Find out why Stockholm is much bigger than most people think

Stockholm’s ‘strength in numbers’ attitude has become a surprising secret weapon for the Swedish capital, leading to a string of international companies setting up operations in the region.

Find out why Stockholm is much bigger than most people think
Photo: Henrik Trygg/

“Amazon came to us through Stockholm Business Alliance,” says Eva Lilja, Business Director for Västerås, referring a recent decision by cloud computing giant Amazon Web Services (AWS) to build a data centre in the municipality.

“We’d never have reached Amazon otherwise,” she adds.

Set up in 2006, Stockholm Business Alliance (SBA) is a voluntary partnership between 55 municipalities in eight counties in and around the Swedish capital. It provides members with a range of support services in order to present a stronger business offering to international investors.

And it’s working. 

In the dozen years since SBA’s founding, it has helped more and more companies to establish each year, with over 90 businesses set up in 2017 alone.

Find out how SBA is turning Stockholm into a region “with scale, edge, reach, and relevance beyond its natural borders”


OPINION: Are tips in Sweden becoming the norm?

Should you tip in Sweden? Habits are changing fast thanks to new technology and a hard-pressed restaurant trade, writes James Savage.

OPINION: Are tips in Sweden becoming the norm?

The Local’s guide to tipping in Sweden is clear: tip for good service if you want to, but don’t feel the pressure: where servers in the US, for instance, rely on tips to live, waiters in Sweden have collectively bargained salaries with long vacations and generous benefits. 

But there are signs that this is changing, and the change is being accelerated by card machines. Now, many machines offer three preset gratuity percentages, usually starting with five percent and going up to fifteen or twenty. Previously they just asked the customer to fill in the total amount they wanted to pay.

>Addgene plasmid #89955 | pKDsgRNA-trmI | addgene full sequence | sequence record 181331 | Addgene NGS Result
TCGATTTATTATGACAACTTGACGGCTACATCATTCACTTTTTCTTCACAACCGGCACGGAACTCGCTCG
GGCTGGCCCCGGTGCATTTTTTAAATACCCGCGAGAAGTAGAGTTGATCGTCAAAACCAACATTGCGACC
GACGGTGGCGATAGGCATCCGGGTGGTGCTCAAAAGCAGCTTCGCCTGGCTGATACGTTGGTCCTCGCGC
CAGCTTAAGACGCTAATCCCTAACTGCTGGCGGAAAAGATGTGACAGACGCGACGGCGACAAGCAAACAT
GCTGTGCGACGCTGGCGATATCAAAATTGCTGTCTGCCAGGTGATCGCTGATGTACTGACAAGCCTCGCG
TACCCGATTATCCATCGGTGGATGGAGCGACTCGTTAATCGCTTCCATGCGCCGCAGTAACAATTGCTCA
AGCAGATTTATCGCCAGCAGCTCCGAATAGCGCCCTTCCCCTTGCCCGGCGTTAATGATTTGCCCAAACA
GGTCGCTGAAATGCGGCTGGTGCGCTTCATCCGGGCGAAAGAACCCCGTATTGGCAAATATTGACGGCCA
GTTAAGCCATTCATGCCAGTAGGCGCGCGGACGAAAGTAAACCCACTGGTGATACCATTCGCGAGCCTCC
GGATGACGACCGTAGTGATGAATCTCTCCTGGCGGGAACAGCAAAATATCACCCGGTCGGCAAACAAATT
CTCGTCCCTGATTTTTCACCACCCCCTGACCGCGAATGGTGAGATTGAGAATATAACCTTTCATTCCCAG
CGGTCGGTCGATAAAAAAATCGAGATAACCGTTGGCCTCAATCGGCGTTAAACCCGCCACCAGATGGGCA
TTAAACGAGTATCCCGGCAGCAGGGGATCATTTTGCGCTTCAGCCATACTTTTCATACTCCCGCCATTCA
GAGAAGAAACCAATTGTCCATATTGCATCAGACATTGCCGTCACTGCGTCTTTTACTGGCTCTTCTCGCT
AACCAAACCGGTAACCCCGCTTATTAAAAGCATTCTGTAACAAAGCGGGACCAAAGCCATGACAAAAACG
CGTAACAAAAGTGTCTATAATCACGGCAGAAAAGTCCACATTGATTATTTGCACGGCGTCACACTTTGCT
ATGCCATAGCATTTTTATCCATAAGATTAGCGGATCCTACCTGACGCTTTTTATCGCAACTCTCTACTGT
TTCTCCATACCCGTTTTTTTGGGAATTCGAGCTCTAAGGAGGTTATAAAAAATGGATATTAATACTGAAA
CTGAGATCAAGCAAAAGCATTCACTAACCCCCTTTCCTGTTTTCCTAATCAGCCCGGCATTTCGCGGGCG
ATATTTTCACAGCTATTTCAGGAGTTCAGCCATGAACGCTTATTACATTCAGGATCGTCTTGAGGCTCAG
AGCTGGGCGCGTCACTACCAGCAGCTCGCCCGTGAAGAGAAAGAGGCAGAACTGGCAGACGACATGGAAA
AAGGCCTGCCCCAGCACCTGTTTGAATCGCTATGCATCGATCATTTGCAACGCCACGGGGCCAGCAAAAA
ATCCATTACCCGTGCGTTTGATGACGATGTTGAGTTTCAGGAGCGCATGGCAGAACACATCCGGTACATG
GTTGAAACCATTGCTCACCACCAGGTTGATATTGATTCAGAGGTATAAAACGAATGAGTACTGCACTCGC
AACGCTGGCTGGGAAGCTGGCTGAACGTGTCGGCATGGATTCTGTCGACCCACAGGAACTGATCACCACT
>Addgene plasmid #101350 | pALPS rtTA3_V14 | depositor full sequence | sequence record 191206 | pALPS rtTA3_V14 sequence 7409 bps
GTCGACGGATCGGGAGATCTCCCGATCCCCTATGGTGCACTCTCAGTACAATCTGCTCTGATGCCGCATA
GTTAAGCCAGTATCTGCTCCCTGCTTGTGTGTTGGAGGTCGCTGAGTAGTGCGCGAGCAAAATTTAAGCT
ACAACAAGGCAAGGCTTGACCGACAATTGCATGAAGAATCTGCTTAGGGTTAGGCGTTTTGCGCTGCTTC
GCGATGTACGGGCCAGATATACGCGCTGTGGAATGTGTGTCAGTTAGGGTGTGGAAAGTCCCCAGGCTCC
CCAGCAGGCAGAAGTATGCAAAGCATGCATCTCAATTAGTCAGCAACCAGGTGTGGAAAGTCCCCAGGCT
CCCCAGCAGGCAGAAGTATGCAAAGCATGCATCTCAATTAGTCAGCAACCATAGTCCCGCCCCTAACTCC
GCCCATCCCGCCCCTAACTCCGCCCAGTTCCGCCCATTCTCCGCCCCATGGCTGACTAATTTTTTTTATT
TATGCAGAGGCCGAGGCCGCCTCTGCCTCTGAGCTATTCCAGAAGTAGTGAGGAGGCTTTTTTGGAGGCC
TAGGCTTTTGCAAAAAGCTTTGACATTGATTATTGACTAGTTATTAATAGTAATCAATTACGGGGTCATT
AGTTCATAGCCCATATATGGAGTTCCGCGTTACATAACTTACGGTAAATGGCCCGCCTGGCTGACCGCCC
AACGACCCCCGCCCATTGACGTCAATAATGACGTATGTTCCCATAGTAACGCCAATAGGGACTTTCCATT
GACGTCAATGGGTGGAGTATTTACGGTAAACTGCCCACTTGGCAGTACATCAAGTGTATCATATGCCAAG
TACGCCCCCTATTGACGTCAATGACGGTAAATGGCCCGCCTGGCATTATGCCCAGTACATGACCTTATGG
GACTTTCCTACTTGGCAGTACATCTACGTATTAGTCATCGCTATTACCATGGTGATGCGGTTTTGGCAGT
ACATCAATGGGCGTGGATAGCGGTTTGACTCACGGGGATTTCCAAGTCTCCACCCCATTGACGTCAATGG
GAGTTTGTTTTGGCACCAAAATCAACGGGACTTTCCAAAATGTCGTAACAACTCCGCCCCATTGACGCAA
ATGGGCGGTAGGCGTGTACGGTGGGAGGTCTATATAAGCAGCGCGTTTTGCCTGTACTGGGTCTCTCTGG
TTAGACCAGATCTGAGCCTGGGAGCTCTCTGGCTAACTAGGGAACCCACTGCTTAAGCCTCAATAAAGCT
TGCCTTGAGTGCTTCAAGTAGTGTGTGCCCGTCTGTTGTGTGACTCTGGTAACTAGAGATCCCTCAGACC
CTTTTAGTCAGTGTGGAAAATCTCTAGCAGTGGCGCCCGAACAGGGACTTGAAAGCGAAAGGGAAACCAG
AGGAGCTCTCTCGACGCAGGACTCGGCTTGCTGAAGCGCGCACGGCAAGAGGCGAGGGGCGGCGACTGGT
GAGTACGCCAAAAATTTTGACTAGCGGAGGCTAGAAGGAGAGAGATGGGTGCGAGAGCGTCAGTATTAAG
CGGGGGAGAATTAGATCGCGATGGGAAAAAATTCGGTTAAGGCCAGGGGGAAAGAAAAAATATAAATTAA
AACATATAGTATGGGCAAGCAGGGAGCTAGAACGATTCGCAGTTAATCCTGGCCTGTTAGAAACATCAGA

This subtle change to a user interface sends a not-so-subtle message to customers: that tipping is expected and that most people are probably doing it. The button for not tipping is either a large-lettered ‘No Tip’ or a more subtle ‘Fortsätt’ or ‘Continue’ (it turns out you can continue without selecting a tip amount, but it’s not immediately clear to the user). 

I’ll confess, when I was first presented with this I was mildly irked: I usually tip if I’ve had table service, but waiting staff are treated as professionals and paid properly, guaranteed by deals with unions; menu prices are correspondingly high. The tip was a genuine token of appreciation.

But when I tweeted something to this effect (a tweet that went strangely viral), the responses I got made me think. Many people pointed out that the restaurant trade in Sweden is under enormous pressure, with rising costs, the after-effects of Covid and difficulties recruiting. And as Sweden has become more cosmopolitain, adding ten percent to the bill comes naturally to many.

Boulebar, a restaurant and bar chain with branches around Sweden and Denmark, had a longstanding policy of not accepting tips at all, reasoning that they were outdated and put diners in an uncomfortable position. But in 2021 CEO Henrik Kruse decided to change tack:

“It was a purely financial decision. We were under pressure due to Covid, and we had to keep wages down, so bringing back tips was the solution,” he said, adding that he has a collective agreement and staff also get a union bargained salary, before tips.

Yet for Kruse the new machines, with their pre-set tipping percentages, take things too far:

“We don’t use it, because it makes it even clearer that you’re asking for money. The guest should feel free not to tip. It’s more important for us that the guest feels free to tell people they’re satisfied.”

But for those restaurants that have adopted the new interfaces, the effect has been dramatic. Card processing company Kassacentralen, which was one of the first to launch this feature in Sweden, told Svenska Dagbladet this week that the feature had led to tips for the average establishment doubling, with some places seeing them rise six-fold.

Even unions are relaxed about tipping these days, perhaps understanding that they’re a significant extra income for their members. Union representatives have often in the past spoken out against tipping, arguing that the practice is demeaning to staff and that tips were spread unevenly, with staff in cafés or fast food joints getting nothing at all. But when I called the Swedish Hotel and Restaurant Union (HRF), a spokesman said that the union had no view on the practice, and it was a matter for staff, business owners and customers to decide.

So is tipping now expected in Sweden? The old advice probably still stands; waiters are still not as reliant on tips as staff in many other countries, so a lavish tip is not necessary. But as Swedes start to tip more generously, you might stick out if you leave nothing at all.